Issues to Consider for Remote ADR


Am I capable of conducting a quality process?

  • Will the virtual platform selected create an unreasonable advantage or disadvantage for either party?
  • How to maintain impartiality and help the participants to participate fully?
    • Who will provide tech support for participants if needed?
  • How will signatures be handled:
    • Agreement to participate forms?
    • Final agreements?
  • What approach will you use to foster confidentiality?
    • Permission or prohibition around recording the session(s)?
    • Only appropriate people in rooms during process?
  • How to modify any pre-process engagement and opening statements?
  • Am I comfortable using the technology?
    • Are their opportunities to do a mock online mediation?
    • Can I do a dry run of the new online process?

Do participants have the resources?

  • Hardware – laptop, tablet, smartphone?
  • Internet or wireless data plan with large enough data package that handles the demand if using video?
  • Use of video, telephone calls, chats, emails, or combination?
  • Quiet space where they can focus and maintain a confidential process?
  • Do I need to do a technology assessment with parties ahead of time?
  • How should I modify the intake process to account for these issues and the above questions?

What virtual platform should be used?

  • What features are important for the way I practice?
    • Is downloading software required, if so, is it easy to do and install?
    • Is the interface intuitive for people to use?
      • For mediator(s)?
      • For participants who likely have never used technology in this context?
    • Allow electronic signatures?
      • If case is a referral, does the referring organization have rules around electronic signatures?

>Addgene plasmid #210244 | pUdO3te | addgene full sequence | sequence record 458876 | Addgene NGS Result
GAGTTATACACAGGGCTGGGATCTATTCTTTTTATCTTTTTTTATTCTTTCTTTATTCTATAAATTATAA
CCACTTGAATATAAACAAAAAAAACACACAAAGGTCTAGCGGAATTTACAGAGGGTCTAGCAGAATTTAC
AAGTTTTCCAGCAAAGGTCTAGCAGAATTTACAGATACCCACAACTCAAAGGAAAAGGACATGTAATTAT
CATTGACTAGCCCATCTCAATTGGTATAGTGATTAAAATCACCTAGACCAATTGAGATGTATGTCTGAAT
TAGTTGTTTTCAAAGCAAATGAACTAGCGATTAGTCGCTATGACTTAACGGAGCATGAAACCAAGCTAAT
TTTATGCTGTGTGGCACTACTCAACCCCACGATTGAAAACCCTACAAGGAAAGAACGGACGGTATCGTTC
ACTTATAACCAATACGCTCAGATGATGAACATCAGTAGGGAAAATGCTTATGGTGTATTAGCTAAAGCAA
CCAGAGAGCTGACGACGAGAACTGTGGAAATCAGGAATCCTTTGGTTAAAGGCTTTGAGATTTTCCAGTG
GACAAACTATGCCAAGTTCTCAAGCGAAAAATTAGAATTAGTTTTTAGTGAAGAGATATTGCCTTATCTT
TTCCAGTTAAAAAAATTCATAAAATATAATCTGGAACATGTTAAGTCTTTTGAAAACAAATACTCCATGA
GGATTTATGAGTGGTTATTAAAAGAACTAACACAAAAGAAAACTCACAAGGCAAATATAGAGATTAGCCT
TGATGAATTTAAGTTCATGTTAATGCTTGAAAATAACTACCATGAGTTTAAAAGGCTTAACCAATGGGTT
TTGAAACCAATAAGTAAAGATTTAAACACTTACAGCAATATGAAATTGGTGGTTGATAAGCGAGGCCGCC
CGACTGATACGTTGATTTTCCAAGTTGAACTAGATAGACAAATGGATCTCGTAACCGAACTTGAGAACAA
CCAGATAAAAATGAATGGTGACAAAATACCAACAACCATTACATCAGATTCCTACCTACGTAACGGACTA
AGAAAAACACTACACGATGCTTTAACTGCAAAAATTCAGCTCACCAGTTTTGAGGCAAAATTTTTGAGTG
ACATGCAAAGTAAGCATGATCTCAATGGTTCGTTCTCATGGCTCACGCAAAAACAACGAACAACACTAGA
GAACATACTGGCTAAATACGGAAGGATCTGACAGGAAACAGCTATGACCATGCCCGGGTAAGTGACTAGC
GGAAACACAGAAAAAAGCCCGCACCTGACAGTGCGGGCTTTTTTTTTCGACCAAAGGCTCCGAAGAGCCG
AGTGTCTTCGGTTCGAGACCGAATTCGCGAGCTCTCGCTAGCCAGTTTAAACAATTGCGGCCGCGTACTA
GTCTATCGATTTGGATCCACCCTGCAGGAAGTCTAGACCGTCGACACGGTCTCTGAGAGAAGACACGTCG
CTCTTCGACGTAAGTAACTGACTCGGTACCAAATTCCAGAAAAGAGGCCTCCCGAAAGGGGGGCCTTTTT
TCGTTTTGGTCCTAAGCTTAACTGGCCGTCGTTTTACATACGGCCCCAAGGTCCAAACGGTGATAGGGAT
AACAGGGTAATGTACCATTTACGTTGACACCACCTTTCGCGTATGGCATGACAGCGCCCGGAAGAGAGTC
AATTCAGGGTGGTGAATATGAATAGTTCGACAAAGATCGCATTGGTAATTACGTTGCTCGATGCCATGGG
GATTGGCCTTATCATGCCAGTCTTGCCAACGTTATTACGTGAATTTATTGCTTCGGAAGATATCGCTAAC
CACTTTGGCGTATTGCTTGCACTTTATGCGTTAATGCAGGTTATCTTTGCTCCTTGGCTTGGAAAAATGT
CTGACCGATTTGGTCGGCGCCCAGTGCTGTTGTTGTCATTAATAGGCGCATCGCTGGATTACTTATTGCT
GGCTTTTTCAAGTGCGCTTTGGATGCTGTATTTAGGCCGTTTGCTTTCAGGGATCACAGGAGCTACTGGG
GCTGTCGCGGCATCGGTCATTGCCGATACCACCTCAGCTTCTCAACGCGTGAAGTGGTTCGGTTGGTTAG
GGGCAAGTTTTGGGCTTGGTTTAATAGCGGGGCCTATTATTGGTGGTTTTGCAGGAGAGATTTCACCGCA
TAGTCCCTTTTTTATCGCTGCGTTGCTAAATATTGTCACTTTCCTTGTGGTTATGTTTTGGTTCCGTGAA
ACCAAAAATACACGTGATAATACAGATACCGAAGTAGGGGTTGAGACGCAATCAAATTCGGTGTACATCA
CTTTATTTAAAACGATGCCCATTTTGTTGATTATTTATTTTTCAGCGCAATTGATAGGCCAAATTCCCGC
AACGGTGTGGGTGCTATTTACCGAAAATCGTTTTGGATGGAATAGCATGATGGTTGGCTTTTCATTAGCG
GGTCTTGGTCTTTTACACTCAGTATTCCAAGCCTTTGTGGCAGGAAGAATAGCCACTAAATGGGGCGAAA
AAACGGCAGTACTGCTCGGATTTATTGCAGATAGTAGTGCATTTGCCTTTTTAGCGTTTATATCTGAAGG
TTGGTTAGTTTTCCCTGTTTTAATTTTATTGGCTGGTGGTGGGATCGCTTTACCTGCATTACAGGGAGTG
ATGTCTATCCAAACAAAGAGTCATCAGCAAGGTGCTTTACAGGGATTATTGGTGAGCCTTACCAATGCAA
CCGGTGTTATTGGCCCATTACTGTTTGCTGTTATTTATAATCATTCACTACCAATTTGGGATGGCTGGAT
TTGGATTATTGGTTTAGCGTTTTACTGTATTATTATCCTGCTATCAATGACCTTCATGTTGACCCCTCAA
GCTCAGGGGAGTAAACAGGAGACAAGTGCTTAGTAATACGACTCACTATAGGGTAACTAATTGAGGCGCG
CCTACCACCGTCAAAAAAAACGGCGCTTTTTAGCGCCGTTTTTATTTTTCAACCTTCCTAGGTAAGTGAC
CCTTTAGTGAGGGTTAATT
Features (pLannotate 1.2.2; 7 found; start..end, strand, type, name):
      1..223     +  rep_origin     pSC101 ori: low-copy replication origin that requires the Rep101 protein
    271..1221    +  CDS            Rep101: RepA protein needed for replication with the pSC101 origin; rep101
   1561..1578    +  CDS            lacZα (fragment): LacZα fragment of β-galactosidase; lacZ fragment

• Allow sharing of documents confidentially?
      • Can people highlight or point to specifics in documents being shared onscreen?
      • Shared whiteboard for mediator to use or space to jointly draft documents?
    • Allow video that is confidential?
      • Quality of video?
    • Allow private sessions for party and attorney to communicate and/or caucusing – how seamless/easy is this for the mediator and parties?
    • Have a “waiting room” which allows people to log into the platform, but they can’t join the session until the host brings them into the session.
    • Allow emailing from within the system to track all communications with parties?
    • Backup system such as a second computer serving as co-host or chat feature if the primary computer goes down or if the video system fails?
    • Allow parties to negotiate together at the same time or allow parties to log on when convenient and have an asynchronous process?
    • Privacy
      • Allow for unique login password for each user?
      • Protect confidential information of parties?
        • Are emails, phone numbers, or other contact information public or private
      • Do software providers have a clear privacy policy since video and documents are likely on their servers?
      • What level of encryption do you and your parties need?
    • Cost of system?
    • Works across systems?
      • PC, Mac?
      • Smartphones?
        • Apple, Android, others
    • Can people call in from a landline if they can’t do video?
    • System allows online payments by parties for services?